18 February 2008

The back of the universe

Brent Yorgey is working on a book intended to introduce high-school-level students to mathematics through hands-on problem solving. (His working title is The Math Less Traveled.) In his preface, he writes:
If you're having trouble with a problem, don't look at the answer -- put it down and come back later. This is how 'real' mathematics works: there's no 'Back of the Universe' where mathematicians can go look up the answer when they can't solve a problem!
If there were a "Back of the Universe", of course, that still wouldn't be practical, because it would be really far away.

Some might argue that the "Back of the Universe" is in fact the universe itself, at least in problems that have some interpretation in terms of real-world things. But just like the back of the textbook, physical experiment only gives answers, not solutions. If you throw a ball into the air and see that its trajectory is parabolic, that's something -- but experiment can't generally tell you why something is true.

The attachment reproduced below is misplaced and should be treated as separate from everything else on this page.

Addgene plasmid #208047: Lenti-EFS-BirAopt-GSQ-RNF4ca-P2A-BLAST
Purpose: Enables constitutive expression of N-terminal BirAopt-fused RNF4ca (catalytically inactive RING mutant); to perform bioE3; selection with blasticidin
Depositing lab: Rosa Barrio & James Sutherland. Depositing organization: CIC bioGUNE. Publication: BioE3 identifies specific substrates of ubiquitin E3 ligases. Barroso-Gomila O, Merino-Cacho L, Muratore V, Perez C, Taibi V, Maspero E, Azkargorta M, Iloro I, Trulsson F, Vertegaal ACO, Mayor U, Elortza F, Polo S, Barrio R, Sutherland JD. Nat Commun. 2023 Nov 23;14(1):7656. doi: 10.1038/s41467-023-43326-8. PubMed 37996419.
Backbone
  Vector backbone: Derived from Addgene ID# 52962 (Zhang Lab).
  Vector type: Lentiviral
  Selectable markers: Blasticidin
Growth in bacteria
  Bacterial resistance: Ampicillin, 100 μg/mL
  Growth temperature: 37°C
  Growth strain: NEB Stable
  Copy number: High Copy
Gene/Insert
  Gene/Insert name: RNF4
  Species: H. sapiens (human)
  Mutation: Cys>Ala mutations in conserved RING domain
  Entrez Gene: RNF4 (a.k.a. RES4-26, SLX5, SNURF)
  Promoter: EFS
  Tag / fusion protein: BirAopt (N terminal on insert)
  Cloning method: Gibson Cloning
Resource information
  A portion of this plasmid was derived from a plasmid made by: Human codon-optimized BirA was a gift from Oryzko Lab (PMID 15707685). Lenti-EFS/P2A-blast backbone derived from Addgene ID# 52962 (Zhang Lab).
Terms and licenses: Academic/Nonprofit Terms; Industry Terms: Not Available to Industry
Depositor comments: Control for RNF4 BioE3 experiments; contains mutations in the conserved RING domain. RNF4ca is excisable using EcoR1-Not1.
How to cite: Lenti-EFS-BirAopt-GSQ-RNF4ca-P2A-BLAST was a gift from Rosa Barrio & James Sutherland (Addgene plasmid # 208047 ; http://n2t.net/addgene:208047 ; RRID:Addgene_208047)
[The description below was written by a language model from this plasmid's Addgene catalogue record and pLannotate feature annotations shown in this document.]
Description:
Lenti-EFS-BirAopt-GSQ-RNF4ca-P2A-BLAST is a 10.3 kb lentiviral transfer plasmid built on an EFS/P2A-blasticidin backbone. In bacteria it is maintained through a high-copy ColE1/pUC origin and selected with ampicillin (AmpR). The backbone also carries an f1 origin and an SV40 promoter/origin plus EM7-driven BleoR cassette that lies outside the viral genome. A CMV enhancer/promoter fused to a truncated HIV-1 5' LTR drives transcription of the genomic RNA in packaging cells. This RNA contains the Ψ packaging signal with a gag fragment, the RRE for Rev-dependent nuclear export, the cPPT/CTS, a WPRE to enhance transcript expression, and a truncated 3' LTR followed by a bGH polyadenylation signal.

The other wonderful thing about "real mathematics" is that, unlike for homework, you don't have to do all the problems; I believe I recently came across something stating that if a research mathematician solves one out of every one hundred problems they look at, they're doing well. This counterbalances the fact that real problems are much harder than textbook problems. (I wish I could cite this claim; it's on one of the many "advice for graduate students in math" web pages out there.)